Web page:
What To Do When Good Beer Goes Bad
by Adrienne So

You finally did it. You sampled stouts and sours. You started an Untappd account. You’re a regular at your local beer bar and have formed some opinions — you prefer kölsches to weizens, pales over scotch ales. You might not be a certified expert, but you know what good beer tastes like — and this glass, unfortunately, isn’t it.

“Maybe you’d like something a little less malty? A little less strong?” the bartender asks. No, you reply thoughtfully. Something is just…off. Is it all in your head? At what point should you quietly push it away from you and order something else?

IDENTIFYING FLAWS

As author Charlie Papazian pointed out in “The Complete Joy of Home Brewing,” it’s easy to brew a great beer. But with so many steps in between filling the mash tun and pulling a pint at your local bar, it’s also remarkably easy for any number of people to just mess up.

Homebrewers spend a lot of their time troubleshooting their own flaws and those of their friends. Alex Brehm, the education chair of the Oregon Brew Crew, one of the oldest homebrewers clubs in the United States, teaches a Beer Judge Certification Program class on how to spot flaws. According to Brehm, the following flaws come up the most often in competition.

Inadequate sanitation procedures cause many inappropriate or unpleasant flavors. One of the most vivid side effects is a “gusher,” as when 10 Barrel Brewing was forced to recall cases of exploding Swill in 2014. When bottles are sealed with wild yeast or bacteria inside, the little buggers eat sugar that brewer’s yeast can’t access, expel carbon dioxide and over-carbonate the bottle. Result: Yikes!

And while many people love sour beers, the bacteria lactobacillus — along with its nasty friends pediococcus and acetobacter — is not always a welcome guest. If you’re drinking a beer, one that’s not specifically a wild or a sour ale, and detect unpleasantly tart or funky notes, it’s likely that it encountered some infection along the way.

Diacetyl is another common flaw. This chemical compound smells and tastes like artificial butter. While this flavor isn’t necessarily unwelcome in all styles of beer, it can also be the result of an improperly executed fermentation or bacterial infection. Acetyldehyde, a chemical compound that smells like green apple candy, is also the result of improperly executed fermentation — what many brewers refer to as “green beer.”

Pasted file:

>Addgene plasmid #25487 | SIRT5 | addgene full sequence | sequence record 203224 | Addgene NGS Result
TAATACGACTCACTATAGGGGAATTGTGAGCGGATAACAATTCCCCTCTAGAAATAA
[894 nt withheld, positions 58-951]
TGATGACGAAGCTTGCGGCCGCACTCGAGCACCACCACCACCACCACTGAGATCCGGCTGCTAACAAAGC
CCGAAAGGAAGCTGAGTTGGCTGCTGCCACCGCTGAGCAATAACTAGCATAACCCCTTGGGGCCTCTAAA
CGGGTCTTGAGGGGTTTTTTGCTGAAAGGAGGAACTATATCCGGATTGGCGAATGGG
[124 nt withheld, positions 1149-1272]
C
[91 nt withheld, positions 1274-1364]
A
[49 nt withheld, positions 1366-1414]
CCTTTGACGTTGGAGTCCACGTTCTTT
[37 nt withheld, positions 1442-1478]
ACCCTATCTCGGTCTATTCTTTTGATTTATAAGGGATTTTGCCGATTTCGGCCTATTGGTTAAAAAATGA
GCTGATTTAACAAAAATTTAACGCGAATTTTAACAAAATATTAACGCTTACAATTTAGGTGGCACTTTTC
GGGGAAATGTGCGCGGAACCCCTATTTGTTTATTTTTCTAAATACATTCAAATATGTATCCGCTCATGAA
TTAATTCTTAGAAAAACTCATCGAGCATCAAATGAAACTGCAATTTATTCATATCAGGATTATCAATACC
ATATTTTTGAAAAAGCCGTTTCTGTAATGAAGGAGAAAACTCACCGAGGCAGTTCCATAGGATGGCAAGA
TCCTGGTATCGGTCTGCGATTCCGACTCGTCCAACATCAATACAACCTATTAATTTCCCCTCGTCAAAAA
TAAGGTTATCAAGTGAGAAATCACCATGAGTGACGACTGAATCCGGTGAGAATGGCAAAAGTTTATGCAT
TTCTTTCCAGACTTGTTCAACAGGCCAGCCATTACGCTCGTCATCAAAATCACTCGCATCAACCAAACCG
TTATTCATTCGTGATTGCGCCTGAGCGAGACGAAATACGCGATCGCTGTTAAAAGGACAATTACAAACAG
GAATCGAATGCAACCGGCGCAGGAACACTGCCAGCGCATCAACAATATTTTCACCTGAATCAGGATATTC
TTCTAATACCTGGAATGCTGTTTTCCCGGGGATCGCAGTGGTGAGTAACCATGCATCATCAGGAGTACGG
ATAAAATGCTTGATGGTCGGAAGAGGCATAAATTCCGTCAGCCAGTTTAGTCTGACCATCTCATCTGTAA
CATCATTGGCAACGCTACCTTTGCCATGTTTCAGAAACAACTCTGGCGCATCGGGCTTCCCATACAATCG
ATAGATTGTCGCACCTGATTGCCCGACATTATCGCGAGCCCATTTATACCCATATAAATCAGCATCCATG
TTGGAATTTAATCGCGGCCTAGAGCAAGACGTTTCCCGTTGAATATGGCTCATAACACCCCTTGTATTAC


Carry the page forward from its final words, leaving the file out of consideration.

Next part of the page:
And if your beer has started to develop sherry notes, or taste like damp cardboard, you might be tasting an oxidized beer. Fresh beer should be kept away from oxygen exposure as much as possible.

ISSUES IN THE GLASS

Bars and bartenders also have certain responsibilities when it comes to maintaining beer. We asked Pat Fahey, Master Cicerone® and content director of the Cicerone Certification Program, what a bar and server might do to help enhance the experience of the beer.

Cleaning the draft lines, the lines that run from the kegs to the tap, is very important, as those tend to be a sign of infection — according to Fahey, the presence of diacetyl, lactic acid or acetic acid (which tastes like vinegar) all being telltale signs. Keeping the kegs at a cool temperature also slows the rate at which beer staling occurs, as beer stored at room temperature stales up to 10 times faster than a refrigerated one.

If you’re drinking at a bar that serves beer in frozen glassware, you might taste a chlorine-y tang, as frozen glasses sometimes have a layer of frozen sanitizer on top. But if you taste or smell skunk in a pint that was fresh just a minute ago, you’re on your own — you’re drinking a light-struck beer, a common victim of a patio on a sunny day.

What should you do if you suspect that something has happened to your beer? First of all, don’t drink it. “Life is too short to drink bad beer,” Fahey counsels. But trying to take your bartender and server to task might work against you, which, as Fahey pointed out “has nothing to do with beer, and more with how people take criticism.”

You may want to politely ask if you can try something else, but if all the tap lines are dirty and all the glasses frozen, you might want to take your money elsewhere. Just rest assured that the problem isn’t with your well-trained palate.